Our mission in the Dominican Republic is a multifaceted operation. Our main mission is the support of a guardaria, which is essentially a place that serves as a free daycare to preschool age kids and offers them two square meals a day (that they would not receive at home). I have a million adorable pictures and stories of those magnificent kids from my trip this past week, but I wanted to share some pictures of the things we do and places we go aside from the guardaria. The pictures from the guadaria can be found HERE.
If you have read some of my past posts, you know about the three
boys young men that we took in who were essentially street kids. They have been in private school and living in a safe little apartment since July (so for about 6 months now) and they are doing so well. I am so incredibly proud of these boys. Their grades are excellent and they are learning so much. They have grown and changed so much and I am so blessed to call them my dear friends.
Although I could go on about how proud I am about these boys forever, I will cut it short (but be prepared for more updates in the future!). This trip was the greatest that I have every been on. Our group had a much different vibe than any that I have gone with in the past (maybe this is because my parents and I were the only ones under 60 years old) and I loved almost every minute of it. There was a bit of heartbreaking news, but overall, the experience was very positive, inspiring, and motivating! We went to some places that we had not previously visited and experienced more of life close to the Haitian-Dominican border.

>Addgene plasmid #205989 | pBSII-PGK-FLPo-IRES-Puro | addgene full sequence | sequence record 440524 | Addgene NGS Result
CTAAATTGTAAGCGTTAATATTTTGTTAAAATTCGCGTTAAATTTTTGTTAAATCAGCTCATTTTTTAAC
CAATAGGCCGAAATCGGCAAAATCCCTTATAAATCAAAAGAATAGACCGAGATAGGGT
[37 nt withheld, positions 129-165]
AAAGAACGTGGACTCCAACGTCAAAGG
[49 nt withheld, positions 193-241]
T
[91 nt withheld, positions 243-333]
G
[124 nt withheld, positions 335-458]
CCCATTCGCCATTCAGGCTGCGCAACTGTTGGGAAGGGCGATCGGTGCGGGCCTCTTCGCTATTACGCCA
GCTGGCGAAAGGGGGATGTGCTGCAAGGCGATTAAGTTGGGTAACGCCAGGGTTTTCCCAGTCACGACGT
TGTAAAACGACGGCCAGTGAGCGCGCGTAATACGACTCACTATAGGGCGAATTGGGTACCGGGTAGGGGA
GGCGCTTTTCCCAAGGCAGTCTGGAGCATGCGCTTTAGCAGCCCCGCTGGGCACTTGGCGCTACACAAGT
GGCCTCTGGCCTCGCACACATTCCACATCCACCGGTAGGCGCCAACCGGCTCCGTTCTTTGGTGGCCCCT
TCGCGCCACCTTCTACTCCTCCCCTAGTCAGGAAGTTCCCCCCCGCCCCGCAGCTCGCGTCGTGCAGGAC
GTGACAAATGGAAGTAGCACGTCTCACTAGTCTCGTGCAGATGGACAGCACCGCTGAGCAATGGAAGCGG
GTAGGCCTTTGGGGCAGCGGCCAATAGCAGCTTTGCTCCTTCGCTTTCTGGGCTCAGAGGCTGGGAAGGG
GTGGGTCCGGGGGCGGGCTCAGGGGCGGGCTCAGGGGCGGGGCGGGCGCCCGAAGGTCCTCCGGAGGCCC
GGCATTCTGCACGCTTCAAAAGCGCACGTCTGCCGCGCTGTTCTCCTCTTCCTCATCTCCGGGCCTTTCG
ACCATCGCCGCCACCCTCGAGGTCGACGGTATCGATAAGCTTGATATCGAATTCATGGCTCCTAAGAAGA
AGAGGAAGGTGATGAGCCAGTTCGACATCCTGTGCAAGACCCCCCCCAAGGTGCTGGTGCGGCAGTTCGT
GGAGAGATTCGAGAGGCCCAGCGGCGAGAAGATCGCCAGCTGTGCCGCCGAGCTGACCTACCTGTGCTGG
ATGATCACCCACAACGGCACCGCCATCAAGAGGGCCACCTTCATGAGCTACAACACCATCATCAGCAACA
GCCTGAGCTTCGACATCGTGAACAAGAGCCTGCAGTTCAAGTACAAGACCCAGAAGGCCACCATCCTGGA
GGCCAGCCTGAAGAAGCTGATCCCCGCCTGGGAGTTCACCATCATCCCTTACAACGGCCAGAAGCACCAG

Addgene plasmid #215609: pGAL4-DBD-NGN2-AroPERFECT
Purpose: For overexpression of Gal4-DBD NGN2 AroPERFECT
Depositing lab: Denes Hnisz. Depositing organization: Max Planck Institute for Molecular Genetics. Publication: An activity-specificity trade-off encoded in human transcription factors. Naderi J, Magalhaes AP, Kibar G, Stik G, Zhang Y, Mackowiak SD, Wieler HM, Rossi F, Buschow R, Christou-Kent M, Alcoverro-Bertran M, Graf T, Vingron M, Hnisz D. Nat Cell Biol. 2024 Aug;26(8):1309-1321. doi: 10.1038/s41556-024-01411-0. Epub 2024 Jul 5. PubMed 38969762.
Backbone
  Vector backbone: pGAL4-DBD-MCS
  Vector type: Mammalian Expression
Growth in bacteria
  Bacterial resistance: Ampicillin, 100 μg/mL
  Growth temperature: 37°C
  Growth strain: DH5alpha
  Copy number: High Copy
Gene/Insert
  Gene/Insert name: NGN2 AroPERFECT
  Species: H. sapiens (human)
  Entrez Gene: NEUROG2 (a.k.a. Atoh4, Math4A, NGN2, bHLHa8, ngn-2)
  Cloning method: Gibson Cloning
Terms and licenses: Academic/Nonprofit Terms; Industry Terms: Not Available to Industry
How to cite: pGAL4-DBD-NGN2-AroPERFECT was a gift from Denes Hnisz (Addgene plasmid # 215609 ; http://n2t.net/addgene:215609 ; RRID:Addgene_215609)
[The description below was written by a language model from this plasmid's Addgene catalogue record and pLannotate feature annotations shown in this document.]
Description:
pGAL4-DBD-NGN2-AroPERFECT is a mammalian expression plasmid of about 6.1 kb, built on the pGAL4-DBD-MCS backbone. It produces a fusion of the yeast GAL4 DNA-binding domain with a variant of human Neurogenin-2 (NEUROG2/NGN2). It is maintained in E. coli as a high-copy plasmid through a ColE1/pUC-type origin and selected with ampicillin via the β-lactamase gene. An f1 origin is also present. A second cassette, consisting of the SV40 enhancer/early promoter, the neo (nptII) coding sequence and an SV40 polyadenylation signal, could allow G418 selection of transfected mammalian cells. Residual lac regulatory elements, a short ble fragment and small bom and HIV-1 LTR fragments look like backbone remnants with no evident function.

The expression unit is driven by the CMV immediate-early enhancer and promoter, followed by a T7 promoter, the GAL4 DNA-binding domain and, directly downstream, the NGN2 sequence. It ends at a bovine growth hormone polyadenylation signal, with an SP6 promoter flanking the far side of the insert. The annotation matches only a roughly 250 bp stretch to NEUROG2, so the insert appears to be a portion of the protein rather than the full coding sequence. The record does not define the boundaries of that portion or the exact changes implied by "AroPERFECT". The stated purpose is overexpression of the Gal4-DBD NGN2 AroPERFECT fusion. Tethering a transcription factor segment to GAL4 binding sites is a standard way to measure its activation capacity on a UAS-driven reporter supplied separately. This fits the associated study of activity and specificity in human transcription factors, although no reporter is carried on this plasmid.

One of the days of the trip, we set out towards el campo (the underdeveloped countryside) with the intentions of bringing medicine, clothes, and shoes with a local priest. We ended up at a Catholic retreat center outside of an adorable little town called El Cercado and it was absolutely phenomenal.
Due to a miscommunication and time constraints, we did not end up in el campo until the next day. We dropped some clothes and some of the extra toys off from my friend’s toy drive at a home with a half dozen orphan girls. We also stopped with the priest to administer the anointing of the sick to a woman who was 101 years old. She lived in a cute little house with a horse and a bunch of piglets. (Just to clarify, the animals did not live in the house with her!)
I am so excited for my future in Las Matas de Farfan. As I mention, this trip left me very inspired. Although the progress and positive occurrences were a large part of what inspired me, some really awful news really pushed me to want to do more for these people.
The 13 and 16 year old prostitutes that I had mentioned before both are pregnant. The 16 year old one has AIDs. Neither of these girls is in a good situation and I wish more than anything that I could do something to help. I want to be able to provide support and resources for these girls that will help them through the current situation and educate them on how to avoid them in the future. I feel so powerless since I am so far away, but one day I hope to be able to make a difference.
Stay tuned for my post on the guardaria! To check out more posts on mission work, click here.
Looks like a hot place. But I think its too hot for me.